13 January 2018, 05:11 | Rufus Hill
Trump: We Can Use NAFTA to Pay for Border Wall
Donald Trump's top dealmakers are said to be complaining that Canada is not negotiating and that, in the event of a collapse of the North American Free Trade Agreement, a bilateral deal with Mexico might be easier than one with Canada because it is willing to be flexible on US content requirements. This would leave what experts call a zombie NAFTA. When he landed, he was surprised to hear the urgent tone of news reporting suggesting a pullout was imminent.
It also would give China the chance to fill a void left by the United States in providing leadership in global trade, they said.
Republicans have also made clear they intend to campaign on economic growth and their tax bill leading up to midterm elections this November, and several GOP lawmakers told TWS they believe pulling out of NAFTA would undermine that campaign strategy. The sixth round of talks is scheduled to start January 23 in Montreal.
Trump told the Wall Street Journal in an interview published yesterday that Mexico could pay for the wall, which he hopes will stem illegal immigration, "indirectly" through changes to the North American Free Trade Agreement (Nafta).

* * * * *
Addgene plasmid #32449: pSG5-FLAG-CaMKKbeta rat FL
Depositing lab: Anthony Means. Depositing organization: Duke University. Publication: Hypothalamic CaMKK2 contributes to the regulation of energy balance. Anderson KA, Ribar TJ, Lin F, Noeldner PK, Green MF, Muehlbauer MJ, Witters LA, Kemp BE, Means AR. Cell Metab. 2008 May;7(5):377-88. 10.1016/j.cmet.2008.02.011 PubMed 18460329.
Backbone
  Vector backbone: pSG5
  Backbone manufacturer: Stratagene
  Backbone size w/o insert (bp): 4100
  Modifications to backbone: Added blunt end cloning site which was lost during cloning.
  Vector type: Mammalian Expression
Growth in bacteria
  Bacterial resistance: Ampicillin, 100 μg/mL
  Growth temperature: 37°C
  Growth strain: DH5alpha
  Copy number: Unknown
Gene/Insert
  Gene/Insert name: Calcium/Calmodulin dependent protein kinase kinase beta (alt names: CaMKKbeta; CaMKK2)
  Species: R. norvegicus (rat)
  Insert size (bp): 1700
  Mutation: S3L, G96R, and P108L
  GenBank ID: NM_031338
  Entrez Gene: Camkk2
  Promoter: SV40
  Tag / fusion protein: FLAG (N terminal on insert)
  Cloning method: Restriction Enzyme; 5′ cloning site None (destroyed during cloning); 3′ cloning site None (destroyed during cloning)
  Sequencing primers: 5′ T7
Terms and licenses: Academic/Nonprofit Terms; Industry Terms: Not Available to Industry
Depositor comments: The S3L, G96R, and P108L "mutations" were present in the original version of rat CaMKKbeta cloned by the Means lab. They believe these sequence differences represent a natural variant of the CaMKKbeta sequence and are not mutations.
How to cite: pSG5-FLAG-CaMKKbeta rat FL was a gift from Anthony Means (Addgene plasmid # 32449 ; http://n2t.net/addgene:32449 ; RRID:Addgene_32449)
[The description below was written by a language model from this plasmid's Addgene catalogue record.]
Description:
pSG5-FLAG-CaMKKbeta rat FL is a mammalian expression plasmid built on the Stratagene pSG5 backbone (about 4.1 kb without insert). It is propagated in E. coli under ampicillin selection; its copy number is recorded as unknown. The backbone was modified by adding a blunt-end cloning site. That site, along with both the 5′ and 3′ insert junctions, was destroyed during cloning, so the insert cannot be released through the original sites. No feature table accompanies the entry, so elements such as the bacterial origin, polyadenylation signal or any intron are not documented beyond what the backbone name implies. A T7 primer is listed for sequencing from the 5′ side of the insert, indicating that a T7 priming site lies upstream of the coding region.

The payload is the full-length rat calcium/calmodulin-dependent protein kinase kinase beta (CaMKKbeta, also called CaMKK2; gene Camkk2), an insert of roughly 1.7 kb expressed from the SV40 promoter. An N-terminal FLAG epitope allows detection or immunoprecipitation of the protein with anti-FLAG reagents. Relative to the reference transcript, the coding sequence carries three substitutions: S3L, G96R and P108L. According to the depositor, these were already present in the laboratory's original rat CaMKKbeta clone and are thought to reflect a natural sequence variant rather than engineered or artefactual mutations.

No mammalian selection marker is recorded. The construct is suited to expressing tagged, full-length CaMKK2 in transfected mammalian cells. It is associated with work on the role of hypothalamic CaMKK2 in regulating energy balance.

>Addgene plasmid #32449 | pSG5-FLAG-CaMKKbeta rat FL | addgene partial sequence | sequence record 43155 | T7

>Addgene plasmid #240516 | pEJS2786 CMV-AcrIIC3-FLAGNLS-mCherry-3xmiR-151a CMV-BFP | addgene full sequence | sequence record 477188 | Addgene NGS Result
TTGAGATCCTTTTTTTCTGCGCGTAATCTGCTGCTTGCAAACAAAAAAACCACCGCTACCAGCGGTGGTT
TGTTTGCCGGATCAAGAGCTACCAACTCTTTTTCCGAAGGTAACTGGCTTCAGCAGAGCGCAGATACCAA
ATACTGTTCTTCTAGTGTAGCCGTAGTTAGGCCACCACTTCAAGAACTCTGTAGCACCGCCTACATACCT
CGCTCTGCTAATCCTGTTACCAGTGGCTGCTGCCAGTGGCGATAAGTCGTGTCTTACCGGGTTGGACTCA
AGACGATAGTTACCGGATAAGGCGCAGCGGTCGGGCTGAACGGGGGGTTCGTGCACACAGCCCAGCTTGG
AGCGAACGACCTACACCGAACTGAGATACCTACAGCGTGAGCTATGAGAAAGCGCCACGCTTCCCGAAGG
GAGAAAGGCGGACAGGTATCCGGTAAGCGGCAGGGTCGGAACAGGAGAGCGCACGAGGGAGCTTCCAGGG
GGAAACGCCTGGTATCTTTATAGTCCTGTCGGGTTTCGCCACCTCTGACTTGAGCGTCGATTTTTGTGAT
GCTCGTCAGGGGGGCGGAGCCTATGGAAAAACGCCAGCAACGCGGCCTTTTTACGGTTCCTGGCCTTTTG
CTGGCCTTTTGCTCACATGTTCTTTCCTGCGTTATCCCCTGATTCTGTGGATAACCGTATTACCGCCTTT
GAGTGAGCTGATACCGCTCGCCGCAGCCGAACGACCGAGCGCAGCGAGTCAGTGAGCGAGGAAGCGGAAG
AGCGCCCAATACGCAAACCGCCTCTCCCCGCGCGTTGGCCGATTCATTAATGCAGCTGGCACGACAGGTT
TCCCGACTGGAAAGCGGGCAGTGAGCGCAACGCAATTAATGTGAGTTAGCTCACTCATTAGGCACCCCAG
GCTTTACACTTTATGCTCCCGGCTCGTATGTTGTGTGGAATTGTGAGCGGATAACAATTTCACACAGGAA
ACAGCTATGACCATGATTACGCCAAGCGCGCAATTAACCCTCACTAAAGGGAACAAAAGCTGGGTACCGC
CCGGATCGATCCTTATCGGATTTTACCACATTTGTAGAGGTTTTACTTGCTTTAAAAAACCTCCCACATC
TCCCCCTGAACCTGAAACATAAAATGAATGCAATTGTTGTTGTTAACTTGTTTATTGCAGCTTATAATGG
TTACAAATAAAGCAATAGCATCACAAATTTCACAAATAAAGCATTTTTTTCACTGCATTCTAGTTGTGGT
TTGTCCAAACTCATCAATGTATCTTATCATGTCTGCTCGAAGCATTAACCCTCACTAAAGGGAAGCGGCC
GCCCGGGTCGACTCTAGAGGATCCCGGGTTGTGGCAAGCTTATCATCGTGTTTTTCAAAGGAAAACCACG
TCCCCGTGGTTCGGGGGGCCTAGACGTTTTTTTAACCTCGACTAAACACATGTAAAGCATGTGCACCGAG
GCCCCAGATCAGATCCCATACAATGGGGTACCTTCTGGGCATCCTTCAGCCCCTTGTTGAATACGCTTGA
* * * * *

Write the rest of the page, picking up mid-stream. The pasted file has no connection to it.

Laura Dawson, director of the Canada Institute at the Woodrow Wilson Center for Scholars, and colleague Duncan Wood, director of the Mexico Institute at the center, expressed pessimism that NAFTA could be saved.
While a NAFTA termination letter would start the six-month exit clock ticking, the United States would not be legally bound to quit NAFTA once it expires. "The Government of Saskatchewan supports the federal government conducting a focused and determined effort to conclude a new NAFTA agreement", Wall said in a statement.
"The president is getting enormous pressure from within the United States".
A top unnamed government official from Canada told Reuters: "The government is increasingly sure about this...it is now planning for Trump to announce a withdrawal".
In fact, Wood said, he knows of one company that has made a decision to build a new factory in Europe rather than North America because of the uncertainty surrounding NAFTA.
That means Mexico will essentially have paid for the wall, he said.
In the interim, Trump has requested requested approximately $18 billion for the wall.
"I'm more concerned about NAFTA surviving in its current form than NAFTA blowing up", Dias said. Then, they spiked above 80 per cent as White House officials denied that President Donald Trump's position on the matter had changed - only to slide back to 62 per cent. However she noted the US position includes some "extreme" demands that are unacceptable to Canada. The provision has been sparsely used, in part, because trucking companies prefer to keep operations separate.
"It's time to broach the toughest issues in Montreal", said Castanon.